What is OREd?

The Operations Research and Education Laboratory (OREd) at the Institute for Transportation Research and Education scientifically addresses politically sensitive school planning issues. Using evidence-based approaches, OREd addresses district membership projections, determining the location of new school sites, creating new attendance boundaries, and examining demographic balance.  Founded in 1990 by Dr. Raymond Taylor, Professor Emeritus, College of Education, NCSU, serves school districts with 5,000 to 150,000 students in North Carolina, South Carolina, Virginia, and Mississippi.

What is a Land Use Study?

The OREd Land Use Study is a foundational component of all major enrollment forecasting, school siting, and attendance zone projects. Land Use Studies involve interviews with municipal and county planning agencies as well as advanced GIS (Geographic Information Systems) data collection and analysis. Through these approaches, OREd is able to gain understanding of the key short and long term factors that are or will drive enrollment changes within the district. As part of a Land Use Study, the district has an opportunity to strengthen ties with the municipal and county planning agencies that can yield lasting relational and data-sharing benefits.

What is an SGR?

An SGR (or Student Generation Rate) is the number of students either currently or expected to join a district due to a residential development divided by the number of lots or units in that development. For example, an existing apartment complex may have a current SGR of 0.45 students per apartment unit. That means that for every 100 units, 45 K-12 students reside in that complex. OREd predicts the impact of future single family homes, apartments, and other developments based on the SGRs of similar existing developments within the district that are already producing students.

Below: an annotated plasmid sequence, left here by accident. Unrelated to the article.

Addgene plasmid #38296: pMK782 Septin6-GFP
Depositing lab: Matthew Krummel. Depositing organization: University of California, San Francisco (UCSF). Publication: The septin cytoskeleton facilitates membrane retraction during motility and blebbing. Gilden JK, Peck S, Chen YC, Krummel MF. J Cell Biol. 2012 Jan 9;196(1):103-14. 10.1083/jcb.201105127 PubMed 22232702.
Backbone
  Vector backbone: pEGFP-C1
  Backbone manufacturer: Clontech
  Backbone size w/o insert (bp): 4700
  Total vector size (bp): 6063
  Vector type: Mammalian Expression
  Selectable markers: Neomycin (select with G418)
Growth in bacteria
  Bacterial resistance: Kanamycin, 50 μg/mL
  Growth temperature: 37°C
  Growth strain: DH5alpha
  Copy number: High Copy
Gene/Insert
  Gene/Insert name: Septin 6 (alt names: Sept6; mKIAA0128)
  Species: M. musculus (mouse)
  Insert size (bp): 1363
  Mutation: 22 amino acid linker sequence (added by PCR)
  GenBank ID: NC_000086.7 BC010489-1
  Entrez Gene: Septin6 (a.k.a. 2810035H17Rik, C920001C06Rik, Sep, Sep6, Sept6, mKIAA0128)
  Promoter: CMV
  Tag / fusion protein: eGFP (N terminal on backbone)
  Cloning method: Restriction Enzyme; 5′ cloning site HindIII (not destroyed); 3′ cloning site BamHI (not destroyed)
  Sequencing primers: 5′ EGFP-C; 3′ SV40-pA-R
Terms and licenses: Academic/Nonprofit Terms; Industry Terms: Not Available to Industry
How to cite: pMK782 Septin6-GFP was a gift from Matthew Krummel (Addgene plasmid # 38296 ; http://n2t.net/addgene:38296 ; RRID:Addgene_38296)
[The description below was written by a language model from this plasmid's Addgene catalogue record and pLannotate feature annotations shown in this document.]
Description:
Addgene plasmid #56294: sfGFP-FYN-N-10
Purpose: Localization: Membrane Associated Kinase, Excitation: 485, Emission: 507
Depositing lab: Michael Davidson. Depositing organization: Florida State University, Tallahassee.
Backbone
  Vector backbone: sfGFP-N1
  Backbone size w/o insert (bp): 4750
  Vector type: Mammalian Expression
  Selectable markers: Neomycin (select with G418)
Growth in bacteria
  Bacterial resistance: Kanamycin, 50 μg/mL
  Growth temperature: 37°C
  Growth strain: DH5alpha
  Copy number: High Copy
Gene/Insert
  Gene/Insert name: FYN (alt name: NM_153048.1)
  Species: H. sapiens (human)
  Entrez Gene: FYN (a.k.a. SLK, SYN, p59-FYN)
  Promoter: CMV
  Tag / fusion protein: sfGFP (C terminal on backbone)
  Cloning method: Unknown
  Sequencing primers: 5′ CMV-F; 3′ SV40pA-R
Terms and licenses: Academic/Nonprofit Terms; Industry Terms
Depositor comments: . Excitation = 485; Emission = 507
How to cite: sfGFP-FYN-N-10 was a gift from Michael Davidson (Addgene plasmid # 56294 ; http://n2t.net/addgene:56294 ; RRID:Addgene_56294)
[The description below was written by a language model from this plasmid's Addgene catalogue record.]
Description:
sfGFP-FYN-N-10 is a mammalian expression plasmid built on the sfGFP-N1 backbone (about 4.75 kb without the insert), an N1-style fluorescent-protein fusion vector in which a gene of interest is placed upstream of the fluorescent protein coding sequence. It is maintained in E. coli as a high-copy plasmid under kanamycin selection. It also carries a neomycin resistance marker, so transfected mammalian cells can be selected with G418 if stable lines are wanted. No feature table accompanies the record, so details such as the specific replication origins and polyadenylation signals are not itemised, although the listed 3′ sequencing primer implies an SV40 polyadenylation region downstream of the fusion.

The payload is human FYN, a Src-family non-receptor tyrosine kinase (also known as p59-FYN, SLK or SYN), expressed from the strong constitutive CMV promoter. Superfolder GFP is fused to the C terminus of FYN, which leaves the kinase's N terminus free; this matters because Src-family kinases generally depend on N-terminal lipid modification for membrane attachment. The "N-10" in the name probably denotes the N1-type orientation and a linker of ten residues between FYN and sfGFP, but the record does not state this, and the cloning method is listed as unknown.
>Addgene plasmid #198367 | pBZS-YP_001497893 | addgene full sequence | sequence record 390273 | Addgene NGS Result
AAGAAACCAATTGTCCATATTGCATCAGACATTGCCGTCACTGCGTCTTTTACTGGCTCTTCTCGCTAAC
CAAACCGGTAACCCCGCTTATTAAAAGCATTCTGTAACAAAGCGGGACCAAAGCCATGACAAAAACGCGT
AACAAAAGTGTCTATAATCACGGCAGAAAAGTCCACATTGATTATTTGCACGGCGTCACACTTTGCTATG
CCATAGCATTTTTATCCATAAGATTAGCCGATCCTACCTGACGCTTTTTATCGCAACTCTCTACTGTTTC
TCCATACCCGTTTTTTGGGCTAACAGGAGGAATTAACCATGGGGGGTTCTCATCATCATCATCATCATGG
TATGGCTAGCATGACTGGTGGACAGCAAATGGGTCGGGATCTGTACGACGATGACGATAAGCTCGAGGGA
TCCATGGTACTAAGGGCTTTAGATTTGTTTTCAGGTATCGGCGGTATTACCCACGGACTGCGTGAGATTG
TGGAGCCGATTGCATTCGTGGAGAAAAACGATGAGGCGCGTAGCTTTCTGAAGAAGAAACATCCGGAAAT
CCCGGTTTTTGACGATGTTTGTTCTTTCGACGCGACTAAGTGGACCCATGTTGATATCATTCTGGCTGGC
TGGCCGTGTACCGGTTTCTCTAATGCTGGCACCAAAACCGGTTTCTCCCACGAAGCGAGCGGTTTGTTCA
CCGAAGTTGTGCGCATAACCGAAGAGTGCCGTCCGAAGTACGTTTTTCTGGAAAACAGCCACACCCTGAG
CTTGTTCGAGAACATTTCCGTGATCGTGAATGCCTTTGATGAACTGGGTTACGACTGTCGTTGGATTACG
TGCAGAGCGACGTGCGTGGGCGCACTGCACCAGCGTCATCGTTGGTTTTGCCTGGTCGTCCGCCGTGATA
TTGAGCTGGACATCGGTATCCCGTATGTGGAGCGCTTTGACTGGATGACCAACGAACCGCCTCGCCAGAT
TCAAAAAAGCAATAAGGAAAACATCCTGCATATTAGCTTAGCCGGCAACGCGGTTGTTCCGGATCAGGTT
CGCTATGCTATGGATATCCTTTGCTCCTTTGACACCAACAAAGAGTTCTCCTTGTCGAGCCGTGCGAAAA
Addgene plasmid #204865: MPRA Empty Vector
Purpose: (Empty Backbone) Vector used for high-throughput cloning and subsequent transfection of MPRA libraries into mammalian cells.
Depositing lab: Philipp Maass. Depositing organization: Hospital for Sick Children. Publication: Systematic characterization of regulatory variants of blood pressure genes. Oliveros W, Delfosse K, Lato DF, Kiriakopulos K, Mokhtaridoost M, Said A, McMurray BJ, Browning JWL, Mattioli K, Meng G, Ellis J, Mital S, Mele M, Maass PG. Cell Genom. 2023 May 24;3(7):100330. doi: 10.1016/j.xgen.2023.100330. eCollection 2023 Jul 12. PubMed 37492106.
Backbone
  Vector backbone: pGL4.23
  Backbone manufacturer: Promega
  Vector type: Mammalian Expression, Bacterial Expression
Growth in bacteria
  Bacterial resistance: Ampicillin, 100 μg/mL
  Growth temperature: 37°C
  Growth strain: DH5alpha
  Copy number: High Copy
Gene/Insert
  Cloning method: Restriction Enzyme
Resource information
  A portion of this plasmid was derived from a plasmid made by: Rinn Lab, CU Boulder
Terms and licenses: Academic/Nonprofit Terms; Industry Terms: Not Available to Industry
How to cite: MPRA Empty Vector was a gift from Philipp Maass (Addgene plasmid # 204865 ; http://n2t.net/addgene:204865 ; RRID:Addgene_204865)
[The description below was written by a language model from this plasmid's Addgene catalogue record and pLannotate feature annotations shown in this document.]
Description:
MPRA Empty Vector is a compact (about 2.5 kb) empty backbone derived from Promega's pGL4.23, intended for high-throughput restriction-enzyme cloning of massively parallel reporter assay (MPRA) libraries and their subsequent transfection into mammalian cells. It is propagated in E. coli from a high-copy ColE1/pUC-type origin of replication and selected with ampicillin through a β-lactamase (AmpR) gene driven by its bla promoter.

What is a Planning Segment?

Schools districts and attendance zones are far too large to analyze to create enrollment forecasts. OREd analyses the district carefully and divides it into hundreds of Planning Segments which form the basis for analysis and predictions. They are created so that:

What information does OREd need from the Board of Education?

For any effort involving reassignment, the most critical information OREd needs is a clear set of priorities from the Board of Education. OREd provides attendance zone options (called scenarios) based on these criteria. Balancing facility utilization, maintaining feeder patterns, balancing demographic metrics, and many other factors can create vastly different attendance zone scenarios. Establishing the Board’s priorities early not only aids communication and transparency with the public, but can also support a smooth and timely reassignment process.

What is an “optimal” school site?

The “OR” in OREd stands for Operations Research, a branch of mathematics dealing with solving problems that have many variables.  An optimal school site is one that minimizes student travel distance for all students in the impacted area while also satisfying constraints on building capacity or school demographics.  Optimal school sites generated by the OREd process are particularly useful to school districts that are experiencing growth by locating schools in areas best suited to accommodate future growth.

What is GIS?

OREd planners use Geographic Information Systems (GIS) mapping software to analyze the geographic data associated with all school planning projects. Data such as school locations, attendance zones, and new residential developments are spatial data and advanced GIS software can help OREd experts conduct novel analysis and research.

What is a Scenario?

OREd Scenarios are maps showing proposed attendance zones. Often multiple Scenarios are presented which fulfill different Board policy objectives, such as balancing utilization or student testing proficiency. OREd’s Operations Research (OR) techniques form defensible assignment Scenarios that can provide new zones when new schools open, dissolve existing school attendance zones for school closures, or rebalance student populations between existing schools.